A foreign understanding

The truth behind mandatory foreign language requirements

Story by Audrey Haskins, staff writer

Open your mouth and the words will come out with a crisp, natural ease. Or they will tumble off of your tongue and trip over your teeth.

Each student has either taken, or is taking a class teaching them the basics of a language of their choice. Whether or not students being forced by the state to take two years of one class is beneficial to them is questionable.

“In two years [the student] should have a basic understanding and command of the grammar, meaning [the student] should be able to converse in the target language without any hesitation,” said Britni Huggins, Texas High School’s American Sign Language teacher.

Advancing in a language may not have any personal fulfillment for a student. There is debate between whether this makes learning a new language useless to the student or if it sparks interest.

“The two years of a language provides students with a basic enough understanding of the language so that they could have and hold a basic conversation in those job settings,” Huggins said.

Student Tristan Bioletto is expresses his appreciation of his selected language.

“The other day I was in a store and I was sitting next to a deaf girl and her interpreter and could understand the conversation that was going on. Deaf people, or really anyone doing sign language can have a conversation and I can understand it which is really cool to me,” Bioletto said.

Many students question why only two years are required. Some prefer four, which is an option they have. Others may prefer only one, but under school policy, they must take at least two.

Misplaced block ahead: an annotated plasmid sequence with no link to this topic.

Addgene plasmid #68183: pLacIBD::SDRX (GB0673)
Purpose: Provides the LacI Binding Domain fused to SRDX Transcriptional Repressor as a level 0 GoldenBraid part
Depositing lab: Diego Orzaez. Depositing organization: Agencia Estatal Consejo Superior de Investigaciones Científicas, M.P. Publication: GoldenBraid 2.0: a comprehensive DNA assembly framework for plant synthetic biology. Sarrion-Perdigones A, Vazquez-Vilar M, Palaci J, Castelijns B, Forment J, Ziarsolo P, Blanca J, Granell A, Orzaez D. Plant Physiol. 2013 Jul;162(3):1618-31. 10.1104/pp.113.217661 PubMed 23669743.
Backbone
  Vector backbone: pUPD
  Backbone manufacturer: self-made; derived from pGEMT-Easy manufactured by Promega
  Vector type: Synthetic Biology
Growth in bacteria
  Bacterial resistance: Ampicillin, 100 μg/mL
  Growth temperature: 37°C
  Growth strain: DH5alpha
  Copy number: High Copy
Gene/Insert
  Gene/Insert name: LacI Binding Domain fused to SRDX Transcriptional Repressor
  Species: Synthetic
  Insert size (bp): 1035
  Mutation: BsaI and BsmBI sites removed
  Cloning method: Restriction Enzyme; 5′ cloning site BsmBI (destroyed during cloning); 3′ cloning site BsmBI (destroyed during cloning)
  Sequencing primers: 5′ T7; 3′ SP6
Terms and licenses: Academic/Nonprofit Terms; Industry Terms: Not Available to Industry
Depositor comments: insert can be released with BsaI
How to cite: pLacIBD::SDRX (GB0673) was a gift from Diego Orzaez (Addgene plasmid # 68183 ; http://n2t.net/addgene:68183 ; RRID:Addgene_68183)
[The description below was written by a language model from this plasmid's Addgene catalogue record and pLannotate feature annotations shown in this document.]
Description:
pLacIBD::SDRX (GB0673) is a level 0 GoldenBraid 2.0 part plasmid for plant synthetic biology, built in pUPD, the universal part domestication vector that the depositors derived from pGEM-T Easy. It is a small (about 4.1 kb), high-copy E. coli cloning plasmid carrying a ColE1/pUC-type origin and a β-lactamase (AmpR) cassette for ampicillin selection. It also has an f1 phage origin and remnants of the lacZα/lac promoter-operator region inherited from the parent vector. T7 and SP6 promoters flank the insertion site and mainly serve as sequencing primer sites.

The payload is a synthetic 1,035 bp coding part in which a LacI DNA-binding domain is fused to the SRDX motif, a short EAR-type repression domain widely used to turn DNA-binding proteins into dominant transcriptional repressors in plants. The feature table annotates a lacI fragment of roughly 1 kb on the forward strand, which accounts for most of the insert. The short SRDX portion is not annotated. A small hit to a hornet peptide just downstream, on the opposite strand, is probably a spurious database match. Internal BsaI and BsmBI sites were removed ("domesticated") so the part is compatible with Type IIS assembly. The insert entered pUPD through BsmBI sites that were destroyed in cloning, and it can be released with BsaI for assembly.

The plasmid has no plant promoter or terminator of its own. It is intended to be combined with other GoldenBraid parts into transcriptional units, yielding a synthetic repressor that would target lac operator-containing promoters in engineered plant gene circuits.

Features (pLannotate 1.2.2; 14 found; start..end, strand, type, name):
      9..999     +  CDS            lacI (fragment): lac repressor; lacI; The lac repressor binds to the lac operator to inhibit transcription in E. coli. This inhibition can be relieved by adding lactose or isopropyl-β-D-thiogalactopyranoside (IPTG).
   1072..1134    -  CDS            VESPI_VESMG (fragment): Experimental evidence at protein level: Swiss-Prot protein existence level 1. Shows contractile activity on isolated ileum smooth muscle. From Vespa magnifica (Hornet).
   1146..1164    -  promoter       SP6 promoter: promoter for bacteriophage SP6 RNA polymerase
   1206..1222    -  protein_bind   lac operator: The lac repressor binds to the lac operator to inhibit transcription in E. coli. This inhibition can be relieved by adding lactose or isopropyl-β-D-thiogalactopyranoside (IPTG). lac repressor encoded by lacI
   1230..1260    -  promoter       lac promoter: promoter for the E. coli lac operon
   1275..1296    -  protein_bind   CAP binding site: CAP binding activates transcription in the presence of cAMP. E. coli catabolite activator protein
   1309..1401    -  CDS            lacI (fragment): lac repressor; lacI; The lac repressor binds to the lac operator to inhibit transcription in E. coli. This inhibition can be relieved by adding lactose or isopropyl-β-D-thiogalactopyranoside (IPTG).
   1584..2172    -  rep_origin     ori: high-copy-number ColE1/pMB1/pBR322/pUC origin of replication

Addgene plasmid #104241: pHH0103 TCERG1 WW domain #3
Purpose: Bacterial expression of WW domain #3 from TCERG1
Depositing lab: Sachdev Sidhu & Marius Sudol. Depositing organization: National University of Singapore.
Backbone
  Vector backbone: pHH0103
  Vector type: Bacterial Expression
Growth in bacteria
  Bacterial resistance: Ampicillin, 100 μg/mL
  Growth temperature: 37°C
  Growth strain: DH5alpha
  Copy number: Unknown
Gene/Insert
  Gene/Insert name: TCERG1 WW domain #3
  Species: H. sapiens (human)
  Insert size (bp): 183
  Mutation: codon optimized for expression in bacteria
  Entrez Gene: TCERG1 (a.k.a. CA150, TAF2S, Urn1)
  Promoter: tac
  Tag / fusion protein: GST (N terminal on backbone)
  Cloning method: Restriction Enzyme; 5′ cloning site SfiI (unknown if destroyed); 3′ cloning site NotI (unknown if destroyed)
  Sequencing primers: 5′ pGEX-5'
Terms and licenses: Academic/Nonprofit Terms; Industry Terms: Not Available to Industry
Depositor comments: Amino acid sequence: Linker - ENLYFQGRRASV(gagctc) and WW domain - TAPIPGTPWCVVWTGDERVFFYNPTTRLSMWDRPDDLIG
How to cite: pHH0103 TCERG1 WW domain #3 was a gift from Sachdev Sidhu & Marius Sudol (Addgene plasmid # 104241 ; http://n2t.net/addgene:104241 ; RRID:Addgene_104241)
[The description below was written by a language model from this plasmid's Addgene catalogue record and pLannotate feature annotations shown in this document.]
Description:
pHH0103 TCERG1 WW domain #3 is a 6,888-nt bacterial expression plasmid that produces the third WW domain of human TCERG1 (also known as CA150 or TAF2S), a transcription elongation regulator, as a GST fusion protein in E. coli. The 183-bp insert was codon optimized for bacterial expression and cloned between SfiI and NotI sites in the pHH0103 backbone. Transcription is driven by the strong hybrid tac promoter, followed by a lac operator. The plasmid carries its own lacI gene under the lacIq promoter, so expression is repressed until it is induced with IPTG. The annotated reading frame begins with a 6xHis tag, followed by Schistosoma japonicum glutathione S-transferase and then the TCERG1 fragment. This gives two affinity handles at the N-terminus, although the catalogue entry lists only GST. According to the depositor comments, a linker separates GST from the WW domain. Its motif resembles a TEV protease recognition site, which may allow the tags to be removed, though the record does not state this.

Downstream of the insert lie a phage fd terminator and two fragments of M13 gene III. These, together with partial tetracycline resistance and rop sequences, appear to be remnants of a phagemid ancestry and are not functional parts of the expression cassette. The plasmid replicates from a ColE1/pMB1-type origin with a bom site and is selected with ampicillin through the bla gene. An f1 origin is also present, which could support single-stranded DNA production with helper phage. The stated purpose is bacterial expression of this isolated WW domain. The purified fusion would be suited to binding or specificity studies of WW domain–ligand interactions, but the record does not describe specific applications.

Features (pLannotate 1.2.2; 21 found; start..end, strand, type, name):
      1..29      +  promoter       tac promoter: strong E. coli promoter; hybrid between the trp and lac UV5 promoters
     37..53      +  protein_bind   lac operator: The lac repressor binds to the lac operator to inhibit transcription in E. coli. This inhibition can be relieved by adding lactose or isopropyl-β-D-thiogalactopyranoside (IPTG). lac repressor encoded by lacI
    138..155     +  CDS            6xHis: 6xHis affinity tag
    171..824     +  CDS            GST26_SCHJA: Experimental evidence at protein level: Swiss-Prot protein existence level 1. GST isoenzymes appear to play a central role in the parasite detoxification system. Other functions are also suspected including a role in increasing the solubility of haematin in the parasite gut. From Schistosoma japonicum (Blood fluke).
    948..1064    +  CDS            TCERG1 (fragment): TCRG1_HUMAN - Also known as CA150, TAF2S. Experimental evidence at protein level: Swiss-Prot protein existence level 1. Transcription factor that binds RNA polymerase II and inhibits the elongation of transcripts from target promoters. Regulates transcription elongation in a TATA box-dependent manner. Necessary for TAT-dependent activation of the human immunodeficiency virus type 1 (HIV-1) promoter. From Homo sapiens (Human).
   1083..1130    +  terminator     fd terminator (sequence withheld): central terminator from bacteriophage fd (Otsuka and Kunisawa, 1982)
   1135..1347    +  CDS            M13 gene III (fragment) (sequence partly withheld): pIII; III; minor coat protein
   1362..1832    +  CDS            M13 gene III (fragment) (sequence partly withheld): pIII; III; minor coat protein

Though he doesn’t appreciate the lack of freedom the school provides him in choosing his academic courses, junior Colton Capps admits to the fact that his language class has helped him.

“I took computer science. I love making videos, so if I were to do anything with computers later in life I would probably need to be able to do coding,” Caps said. “I can now code things on computers and use that to change and create different thing that I want to.”

Though some students still press for only one year of their language course. Teachers understand this and voice that, while one year would be the minimum, two years is what is best for the student.

“I think everyone should be exposed to it for at least one year. I think, for most freshmen, it’s hard to find your passion and we hope to spark interest in language,” Huggins said. “That’s why I understand two years. I personally do not agree with only requiring two years. I mean if you think about it, we speak English already and take it for twelve to thirteen years, so I think that two years is not enough to expose a person to a different language.”

The lack of foreign language years granted to students raises some eyebrows. Two years may not be enough to truly open a language up to someone, so many question why we take it at all. While this is an issue, there’s another reason students are upset about a forced language class that may really be causing negative feelings.

“I do wish we offered more language options so that there was a variety of languages they could choose from, because there are languages students are interested in that we don’t know about,” Huggins said.

In a language class, the student learns beyond simply speaking a different language. The teacher also places a focus on culture and the people who speak the language.

“It really does allow you to look at other cultures or address people with a different perspective, understanding that people act with different customs and that we have different history,” Huggins said. “We have to know what isn’t and is appropriate within language settings. It really changes the way you interact with people.”